Malaysia has sent 42 containers of illegally imported plastic waste back to the UK urging the country to stop using it as their ‘dumping ground’. Malaysian authorities have grown tired of hundreds of tonnes of plastic waste being shipped to the country from overseas. Malaysia has shipped 150 containers in total over the last 10 months. 43 returned to France, 17 to the US and 11 to Canada – with others in Europe and the Middle East receiving the rest.

The plastic waste in Malaysia has been sent for recycling but the plastic is arriving contaminated and unrecyclable. Contaminated materials imported illegally include plastic trays, plastic bags, takeaway containers and food. When waste is considered contaminated, it has been mixed with other recyclable waste or not cleaned. This results in plastic waste being rejected from recycling and sent to landfill or incineration.

Significant contamination has resulted in a build-up of plastic waste that can’t be recycled and is polluting Malaysian land, air and oceans. With 150 containers returned to their origin countries in 2019, Malaysia has another 110 containers lined up for 2020. With even more shipped back to the UK, US and Australia.

China was previously the world’s largest country of import for plastic waste. Since China banned the import in 2017, the country has greatly reduced its environmental impact. The Malaysian government wants to take similar action as authorities have announced a plan against illegal plastic importation in 2020. The plan will speed up the process of returning waste to its source country and prevent future importation. Thailand and India are experiencing a similar volume of plastic waste and are set to issue initiatives to ban importation in this sector.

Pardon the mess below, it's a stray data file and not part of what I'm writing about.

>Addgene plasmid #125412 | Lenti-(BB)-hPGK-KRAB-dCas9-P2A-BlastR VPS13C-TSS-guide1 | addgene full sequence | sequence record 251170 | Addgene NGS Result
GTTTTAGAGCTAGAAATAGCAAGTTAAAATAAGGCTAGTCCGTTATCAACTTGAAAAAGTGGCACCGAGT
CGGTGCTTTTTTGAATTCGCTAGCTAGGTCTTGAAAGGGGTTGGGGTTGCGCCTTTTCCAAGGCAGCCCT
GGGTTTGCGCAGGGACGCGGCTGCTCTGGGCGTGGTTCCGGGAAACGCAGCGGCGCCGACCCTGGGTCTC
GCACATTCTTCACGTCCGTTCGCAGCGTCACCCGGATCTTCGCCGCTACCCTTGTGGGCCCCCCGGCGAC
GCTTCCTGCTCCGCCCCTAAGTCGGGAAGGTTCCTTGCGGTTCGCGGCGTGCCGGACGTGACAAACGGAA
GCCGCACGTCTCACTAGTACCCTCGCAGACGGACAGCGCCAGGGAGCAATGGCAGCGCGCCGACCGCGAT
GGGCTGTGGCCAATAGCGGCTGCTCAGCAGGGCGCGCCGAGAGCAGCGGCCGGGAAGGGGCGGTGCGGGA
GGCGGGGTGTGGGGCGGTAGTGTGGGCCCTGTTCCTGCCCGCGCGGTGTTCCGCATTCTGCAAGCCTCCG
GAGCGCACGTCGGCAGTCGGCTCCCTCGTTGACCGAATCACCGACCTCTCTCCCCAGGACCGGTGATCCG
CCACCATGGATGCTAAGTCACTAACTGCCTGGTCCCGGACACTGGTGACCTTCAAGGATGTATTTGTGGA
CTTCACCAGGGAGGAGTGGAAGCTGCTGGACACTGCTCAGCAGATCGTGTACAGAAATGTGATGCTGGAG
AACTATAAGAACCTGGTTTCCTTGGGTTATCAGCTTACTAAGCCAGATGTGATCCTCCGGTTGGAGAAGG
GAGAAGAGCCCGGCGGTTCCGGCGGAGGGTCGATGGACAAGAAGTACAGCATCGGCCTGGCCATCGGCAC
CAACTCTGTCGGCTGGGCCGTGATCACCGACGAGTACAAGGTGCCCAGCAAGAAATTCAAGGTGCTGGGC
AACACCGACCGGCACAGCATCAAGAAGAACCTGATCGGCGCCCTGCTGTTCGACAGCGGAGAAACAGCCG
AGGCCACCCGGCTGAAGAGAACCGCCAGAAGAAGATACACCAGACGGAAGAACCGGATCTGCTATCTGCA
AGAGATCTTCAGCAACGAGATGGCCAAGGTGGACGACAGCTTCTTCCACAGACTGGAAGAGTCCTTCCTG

Why do countries send waste overseas?

The UK produces five million tonnes of plastic waste each year. Approximately two-thirds of the UK’s plastic waste is shipped overseas for recycling. While it’s assumed the waste we place into our recycling bins is treated correctly, a significant amount of it ends up in other countries’ landfill.

Countries sell plastic waste for recycling as they can’t deal with large amounts of waste domestically. While it’s sold for recycling, this can only occur if the plastic is high quality and up to processing standards. This means no contaminated or non recyclable waste can be processed. It must be cleaned and separated to be successfully recycled.

The quality of waste shipped abroad is often below standard. Import countries that want to clean up their environment and improve the quality of living are struggling because of the contamination and pollution caused by illegal imports. Selling plastic waste for overseas recycling is a cheap alternative to increasing the waste processing capabilities of the origin country. By shipping the waste out of the UK, it helps to hit recycling targets and reduce the amount of waste in the country’s landfill.

What can we do to prevent this?

The question is what will happen to the UK if countries issue a ban and controls on the import of plastic waste. The UK would need to improve its domestic recycling capabilities to ensure plastic waste is handled internally rather than shipped to other destinations. As millions of tonnes of waste are produced each year, most of which cannot be recycled, the local authorities would have to tighten pre and post-consumer waste policies. Investment would be needed to create larger processing plants. However, this would be high-cost and cause substantial environmental damage.

We mustn’t make our rubbish someone else’s. By exporting plastic waste to another destination, we’re not reducing the environmental impact, just deferring it. We must find ways to reuse our existing sources of plastic as much as possible to maintain a circular process inside the UK. Plastic packaging suppliers and manufacturers have the opportunity to buy recycled plastic and turn it into new packaging. This way, we’ll reduce demand for production of new plastics that release carbon emissions and have a high energy consumption.

Pro Environmental are plastic recycling experts in Kent. Operating in a circular economy exclusively in the UK, we turn recycled PET plastic into flakes for the Class A food and beverage sector. The flakes are used to make plastic packaging that can be continuously recycled for future use.